It’s difficult to walk through the town of Williston and not run into someone whose life was touched by Calvin Melton.
A firefighter for 35 years – 27 of which were spent as the town’s fire chief, Melton was also a member of the Barnwell County Council, the Williston School District 29 board of trustees, the Williston Rescue Squad, the Lions Club and a number of other organizations. He was also a founding member and former president of the Lower State Fireman’s Association.
On Wednesday, he died at his home at the age of 61 after a battle with cancer. He was laid to rest in the Williston Cemetery on Saturday with fireman’s honors.
The memories of Melton, though, run just as many as the people who knew him.
“He was ‘that guy’ – that guy you call,” said Nancy Brady-Wood, a teacher at Kelly Edward Elementary School in Williston. “There’s one in every community, and he’s the one in Williston. You know that he’s gonna get things done. If he can’t do it himself, he’s gonna point you in the right direction.”
Brady-Wood grew up in Williston and is now an educator in the same school system she went through as a student, teaching fourth grade along with Melton’s wife, Debbie.
“It’s the way his roles have been changing all through my life,” she said of Melton. “When I was younger, he was the fire chief and the guy everybody called in town. And then when I got to be a teacher, he was the guy on the school board that you called because you knew you could count on him to do whatever you needed him to do and hear you out. Now, he was my friend because of being so close to Debbie and the boys.”
Melton was currently serving on the school board when he died. Just last month, he was recognized for 10 years of service to the district and presented with a 10-year pin at the board’s monthly meeting.
Eavon Hickson, principal of Williston-Elko Middle School, said Melton cared deeply about the school system and its students and employees.
“He wanted to know if there was anything he could do to make things better,” she said. “He wanted to know how things were going, things that were set in motion. How were things working in the building? Was there anything the board needed to be aware of to make things better?”
Hickson said Melton spoke up not just for the students, but for everyone in the district. She recalled when he expressed concern about custodians being able to keep their jobs.
“You could rest assured that he was going to check on you in times of need, and to me, that was important,” she said.
Alison Brown, guidance counselor at Williston-Elko High School, recalled Melton not only cared for the students and teachers, but “he was always friendly.”
“It was never about him,” she said. “Even during his time of sickness, if you would say, ‘How are you?’ it wasn’t about him. He always wanted the attention to be on you. He was always concerned for others and never wanted the attention to be on him.”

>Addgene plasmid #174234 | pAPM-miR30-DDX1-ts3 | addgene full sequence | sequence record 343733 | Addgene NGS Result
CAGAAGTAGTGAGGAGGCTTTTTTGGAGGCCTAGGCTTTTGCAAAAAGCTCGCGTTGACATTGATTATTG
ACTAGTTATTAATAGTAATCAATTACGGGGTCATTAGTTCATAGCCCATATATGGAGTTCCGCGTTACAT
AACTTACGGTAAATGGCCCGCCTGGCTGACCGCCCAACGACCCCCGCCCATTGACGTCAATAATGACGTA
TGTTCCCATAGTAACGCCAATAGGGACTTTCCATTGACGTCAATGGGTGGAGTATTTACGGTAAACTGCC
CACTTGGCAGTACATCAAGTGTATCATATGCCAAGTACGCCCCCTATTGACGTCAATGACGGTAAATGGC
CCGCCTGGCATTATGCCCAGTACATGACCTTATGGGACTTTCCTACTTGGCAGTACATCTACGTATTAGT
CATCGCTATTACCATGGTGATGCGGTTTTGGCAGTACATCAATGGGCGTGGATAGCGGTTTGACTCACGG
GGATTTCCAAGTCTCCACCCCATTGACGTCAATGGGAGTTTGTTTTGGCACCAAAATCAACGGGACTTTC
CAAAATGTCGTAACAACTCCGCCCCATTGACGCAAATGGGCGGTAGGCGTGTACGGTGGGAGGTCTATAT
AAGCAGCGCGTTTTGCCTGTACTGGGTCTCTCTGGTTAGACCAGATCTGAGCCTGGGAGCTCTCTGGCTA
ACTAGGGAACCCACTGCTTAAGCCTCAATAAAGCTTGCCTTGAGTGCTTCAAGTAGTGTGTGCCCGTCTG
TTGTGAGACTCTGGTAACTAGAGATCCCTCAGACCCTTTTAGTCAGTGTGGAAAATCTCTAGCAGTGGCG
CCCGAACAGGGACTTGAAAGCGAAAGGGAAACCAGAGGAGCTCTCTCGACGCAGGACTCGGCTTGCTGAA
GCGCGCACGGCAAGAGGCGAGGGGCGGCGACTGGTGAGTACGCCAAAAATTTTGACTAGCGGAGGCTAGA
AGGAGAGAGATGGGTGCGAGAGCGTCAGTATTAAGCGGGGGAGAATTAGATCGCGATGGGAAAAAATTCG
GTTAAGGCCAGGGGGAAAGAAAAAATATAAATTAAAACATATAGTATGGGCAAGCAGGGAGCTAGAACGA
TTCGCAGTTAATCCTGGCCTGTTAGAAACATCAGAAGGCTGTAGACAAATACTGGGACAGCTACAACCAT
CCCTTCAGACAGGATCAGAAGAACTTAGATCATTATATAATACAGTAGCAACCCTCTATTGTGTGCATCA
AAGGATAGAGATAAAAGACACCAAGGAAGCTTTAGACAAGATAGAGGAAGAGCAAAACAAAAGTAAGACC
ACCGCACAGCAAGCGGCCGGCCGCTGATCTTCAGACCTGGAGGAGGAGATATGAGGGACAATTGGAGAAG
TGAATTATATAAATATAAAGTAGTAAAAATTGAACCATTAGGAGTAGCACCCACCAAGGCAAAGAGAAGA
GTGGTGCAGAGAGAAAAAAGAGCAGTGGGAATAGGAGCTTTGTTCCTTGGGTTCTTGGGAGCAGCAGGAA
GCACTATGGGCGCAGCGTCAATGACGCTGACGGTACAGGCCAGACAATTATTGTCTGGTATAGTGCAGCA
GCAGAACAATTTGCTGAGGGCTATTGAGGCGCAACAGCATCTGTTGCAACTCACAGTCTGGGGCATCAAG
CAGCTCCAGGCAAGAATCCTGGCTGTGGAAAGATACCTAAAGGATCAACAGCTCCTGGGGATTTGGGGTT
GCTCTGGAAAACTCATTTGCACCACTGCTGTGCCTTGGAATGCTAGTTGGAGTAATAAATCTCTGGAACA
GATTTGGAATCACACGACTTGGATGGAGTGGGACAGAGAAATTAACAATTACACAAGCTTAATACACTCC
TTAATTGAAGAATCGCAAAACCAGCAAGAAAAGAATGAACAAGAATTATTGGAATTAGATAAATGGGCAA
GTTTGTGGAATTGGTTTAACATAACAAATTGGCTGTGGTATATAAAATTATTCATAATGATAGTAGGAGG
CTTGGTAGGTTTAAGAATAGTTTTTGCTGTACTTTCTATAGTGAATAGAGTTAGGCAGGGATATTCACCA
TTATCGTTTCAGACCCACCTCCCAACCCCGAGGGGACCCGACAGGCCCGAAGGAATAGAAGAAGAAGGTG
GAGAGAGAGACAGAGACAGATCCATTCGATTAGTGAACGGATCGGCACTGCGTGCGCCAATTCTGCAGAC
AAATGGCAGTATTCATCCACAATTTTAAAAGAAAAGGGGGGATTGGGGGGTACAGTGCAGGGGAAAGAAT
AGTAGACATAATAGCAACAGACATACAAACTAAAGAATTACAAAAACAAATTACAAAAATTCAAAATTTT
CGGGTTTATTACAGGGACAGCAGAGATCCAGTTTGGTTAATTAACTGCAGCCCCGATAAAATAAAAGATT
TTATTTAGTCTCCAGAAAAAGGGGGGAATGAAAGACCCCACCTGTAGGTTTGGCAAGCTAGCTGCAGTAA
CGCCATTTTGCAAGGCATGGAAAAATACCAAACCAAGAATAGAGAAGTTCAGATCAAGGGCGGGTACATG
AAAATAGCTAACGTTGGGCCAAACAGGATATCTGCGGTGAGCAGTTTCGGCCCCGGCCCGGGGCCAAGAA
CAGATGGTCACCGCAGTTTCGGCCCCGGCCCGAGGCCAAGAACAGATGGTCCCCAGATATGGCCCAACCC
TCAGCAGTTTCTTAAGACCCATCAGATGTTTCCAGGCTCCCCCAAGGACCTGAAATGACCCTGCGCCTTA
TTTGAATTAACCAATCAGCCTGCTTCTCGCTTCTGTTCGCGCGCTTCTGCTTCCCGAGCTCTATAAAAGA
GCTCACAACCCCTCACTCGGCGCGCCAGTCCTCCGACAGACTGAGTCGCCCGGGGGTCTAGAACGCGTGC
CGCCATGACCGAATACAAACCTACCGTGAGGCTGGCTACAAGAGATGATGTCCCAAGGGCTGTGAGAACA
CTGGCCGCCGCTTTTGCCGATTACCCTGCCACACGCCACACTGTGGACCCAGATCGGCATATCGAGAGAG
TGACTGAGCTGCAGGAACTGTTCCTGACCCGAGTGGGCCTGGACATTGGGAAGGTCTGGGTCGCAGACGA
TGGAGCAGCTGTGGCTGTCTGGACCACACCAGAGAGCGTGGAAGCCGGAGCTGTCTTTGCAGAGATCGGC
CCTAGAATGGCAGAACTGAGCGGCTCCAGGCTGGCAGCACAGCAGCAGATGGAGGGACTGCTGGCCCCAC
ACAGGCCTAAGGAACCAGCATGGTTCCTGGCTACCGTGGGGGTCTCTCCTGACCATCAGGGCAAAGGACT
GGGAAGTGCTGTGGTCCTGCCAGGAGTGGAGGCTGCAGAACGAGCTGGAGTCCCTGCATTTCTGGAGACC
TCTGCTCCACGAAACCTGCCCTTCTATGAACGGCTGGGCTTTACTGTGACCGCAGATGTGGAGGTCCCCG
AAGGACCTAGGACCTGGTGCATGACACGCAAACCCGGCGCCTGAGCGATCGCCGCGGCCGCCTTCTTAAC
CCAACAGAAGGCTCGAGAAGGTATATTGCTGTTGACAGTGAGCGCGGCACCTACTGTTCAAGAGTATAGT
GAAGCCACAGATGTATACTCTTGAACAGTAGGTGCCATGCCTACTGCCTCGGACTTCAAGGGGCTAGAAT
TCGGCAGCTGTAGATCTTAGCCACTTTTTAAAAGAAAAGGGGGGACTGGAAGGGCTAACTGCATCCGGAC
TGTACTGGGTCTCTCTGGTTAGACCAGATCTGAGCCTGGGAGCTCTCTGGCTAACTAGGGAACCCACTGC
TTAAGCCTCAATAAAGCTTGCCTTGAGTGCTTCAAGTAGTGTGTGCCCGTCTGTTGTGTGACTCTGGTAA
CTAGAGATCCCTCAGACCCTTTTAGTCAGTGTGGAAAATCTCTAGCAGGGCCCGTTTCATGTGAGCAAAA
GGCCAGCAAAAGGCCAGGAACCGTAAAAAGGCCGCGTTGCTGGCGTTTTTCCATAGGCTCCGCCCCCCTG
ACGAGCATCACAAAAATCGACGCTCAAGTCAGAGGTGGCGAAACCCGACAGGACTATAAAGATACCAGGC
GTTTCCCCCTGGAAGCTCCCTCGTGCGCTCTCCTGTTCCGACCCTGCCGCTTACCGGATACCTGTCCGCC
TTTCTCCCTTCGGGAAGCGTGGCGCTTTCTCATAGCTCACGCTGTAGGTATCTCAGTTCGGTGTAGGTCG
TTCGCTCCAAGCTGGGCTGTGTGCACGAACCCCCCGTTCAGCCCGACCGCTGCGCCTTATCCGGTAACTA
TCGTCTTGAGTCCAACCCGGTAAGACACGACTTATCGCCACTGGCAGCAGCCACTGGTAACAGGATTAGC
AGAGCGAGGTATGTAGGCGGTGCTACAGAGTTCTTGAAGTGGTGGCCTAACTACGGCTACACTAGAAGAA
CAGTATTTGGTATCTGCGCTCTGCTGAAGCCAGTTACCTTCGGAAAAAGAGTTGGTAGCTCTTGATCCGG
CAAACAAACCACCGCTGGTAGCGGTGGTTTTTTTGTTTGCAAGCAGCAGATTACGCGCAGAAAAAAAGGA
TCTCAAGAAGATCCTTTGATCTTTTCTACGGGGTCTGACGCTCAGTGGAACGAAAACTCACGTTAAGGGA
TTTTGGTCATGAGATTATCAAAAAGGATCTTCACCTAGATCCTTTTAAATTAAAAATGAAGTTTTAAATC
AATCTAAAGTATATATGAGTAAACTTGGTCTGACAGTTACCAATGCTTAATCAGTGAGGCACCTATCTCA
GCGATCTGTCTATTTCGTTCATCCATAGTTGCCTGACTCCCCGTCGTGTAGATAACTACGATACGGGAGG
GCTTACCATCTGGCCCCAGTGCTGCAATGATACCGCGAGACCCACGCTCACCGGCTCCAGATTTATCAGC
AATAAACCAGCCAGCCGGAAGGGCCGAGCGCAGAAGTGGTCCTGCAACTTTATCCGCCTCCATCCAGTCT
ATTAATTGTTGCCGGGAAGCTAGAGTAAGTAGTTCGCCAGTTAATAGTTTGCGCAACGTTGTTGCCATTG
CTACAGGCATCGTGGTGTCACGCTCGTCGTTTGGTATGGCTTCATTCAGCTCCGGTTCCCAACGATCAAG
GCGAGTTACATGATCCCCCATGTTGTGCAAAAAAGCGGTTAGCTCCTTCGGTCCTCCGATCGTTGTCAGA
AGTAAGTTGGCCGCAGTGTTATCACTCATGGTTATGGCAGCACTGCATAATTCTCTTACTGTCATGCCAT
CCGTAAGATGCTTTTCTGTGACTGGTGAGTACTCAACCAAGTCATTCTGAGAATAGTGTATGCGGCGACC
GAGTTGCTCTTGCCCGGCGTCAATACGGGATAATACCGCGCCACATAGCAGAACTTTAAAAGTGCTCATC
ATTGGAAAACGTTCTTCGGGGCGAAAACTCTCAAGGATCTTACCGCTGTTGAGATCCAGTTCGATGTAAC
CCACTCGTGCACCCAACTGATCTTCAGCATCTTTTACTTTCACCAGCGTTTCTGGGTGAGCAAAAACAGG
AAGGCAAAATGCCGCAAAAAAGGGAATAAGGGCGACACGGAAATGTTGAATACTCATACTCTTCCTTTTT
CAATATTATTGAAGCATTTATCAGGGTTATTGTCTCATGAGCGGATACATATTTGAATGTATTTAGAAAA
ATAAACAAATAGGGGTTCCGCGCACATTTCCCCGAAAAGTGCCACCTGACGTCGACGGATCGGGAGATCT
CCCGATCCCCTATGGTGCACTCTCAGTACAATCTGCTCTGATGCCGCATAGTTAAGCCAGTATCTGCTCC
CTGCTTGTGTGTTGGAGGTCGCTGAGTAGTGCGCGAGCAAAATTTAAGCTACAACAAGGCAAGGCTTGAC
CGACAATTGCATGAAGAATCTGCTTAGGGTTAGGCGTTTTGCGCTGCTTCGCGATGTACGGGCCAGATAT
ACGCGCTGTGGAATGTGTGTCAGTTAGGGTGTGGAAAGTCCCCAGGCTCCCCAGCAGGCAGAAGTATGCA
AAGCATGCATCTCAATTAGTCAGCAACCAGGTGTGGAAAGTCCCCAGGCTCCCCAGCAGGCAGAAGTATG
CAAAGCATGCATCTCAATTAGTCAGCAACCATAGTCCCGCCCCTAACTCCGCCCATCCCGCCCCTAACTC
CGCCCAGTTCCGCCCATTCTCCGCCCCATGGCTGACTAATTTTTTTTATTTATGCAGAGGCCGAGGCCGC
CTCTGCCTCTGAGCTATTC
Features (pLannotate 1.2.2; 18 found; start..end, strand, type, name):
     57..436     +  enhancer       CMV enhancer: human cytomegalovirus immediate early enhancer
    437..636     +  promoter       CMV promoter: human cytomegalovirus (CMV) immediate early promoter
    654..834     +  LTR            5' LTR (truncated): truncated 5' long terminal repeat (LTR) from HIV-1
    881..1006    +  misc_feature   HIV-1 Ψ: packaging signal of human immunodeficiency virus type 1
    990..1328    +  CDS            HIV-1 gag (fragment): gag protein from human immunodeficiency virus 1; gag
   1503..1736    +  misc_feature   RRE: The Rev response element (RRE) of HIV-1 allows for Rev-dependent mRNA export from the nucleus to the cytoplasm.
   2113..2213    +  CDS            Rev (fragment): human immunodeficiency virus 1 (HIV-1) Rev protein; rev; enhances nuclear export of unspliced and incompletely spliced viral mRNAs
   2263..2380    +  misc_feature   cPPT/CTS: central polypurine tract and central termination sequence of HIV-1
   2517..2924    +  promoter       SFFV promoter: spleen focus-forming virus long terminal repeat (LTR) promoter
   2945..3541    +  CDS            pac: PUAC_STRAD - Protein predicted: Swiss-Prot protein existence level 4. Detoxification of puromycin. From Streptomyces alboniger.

Mayor Tommy Rivers said Melton leaves behind “a legacy of volunteerism.”
“Calvin volunteered for everything,” he said. “He was just Mr. Volunteer in Williston.”
Rivers recalled a humorous moment going with Melton and other Town officials to the Savannah River Site to pick up some surplus equipment. Melton had recently had open heart surgery and a nuclear stress test at the time, and the men had to go through a security checkpoint several times because the alarm kept going off.
“We go through and Calvin turns around and says, ‘Somebody’s setting that thing off and they need to quit,’ and it was him from the nuclear stress test,” Rivers recalled.
“His greatest contribution is the fire department … and bringing that department into the 21st century,” Rivers said. “He loved that fire department. We’re losing a legacy of volunteerism, and it’ll be a hard void to fill.”
Milton Widener, chief of the Williston Fire Department, fought fires with Melton for 35 years.
“He loved this department, he loved this equipment and most of all he loved his firefighters,” Widener said. “Just as the other things he was involved with in the community, he put 100 percent into it.”
Melton was instrumental in getting much of the department’s new equipment, and in getting the department’s lowest-ever Insurance Service Office rating, which lowers the cost of homeowner’s insurance in a community as the rating lowers.
Widener said one of the many things he learned from Melton was “how to treat your people.”
“When you’re dealing with a bunch of volunteers, it’s not like at work where you can threaten to fire somebody,” he said.
A father of two sons, Charles and John, Melton was also a family man.
“Calvin loved his boys tremendously,” Widener said. “He loved Debbie, and his dogs, especially JJ.”
On Saturday, Widener drove the fire department’s 1951 truck, which carried the casket containing Melton’s body, from First Baptist Church of Williston to the cemetery. Melton’s dog JJ rode in the front seat with him.
“He was a family man,” Widener said. “I think he’ll be remembered for all the avenues he’s walked through life.”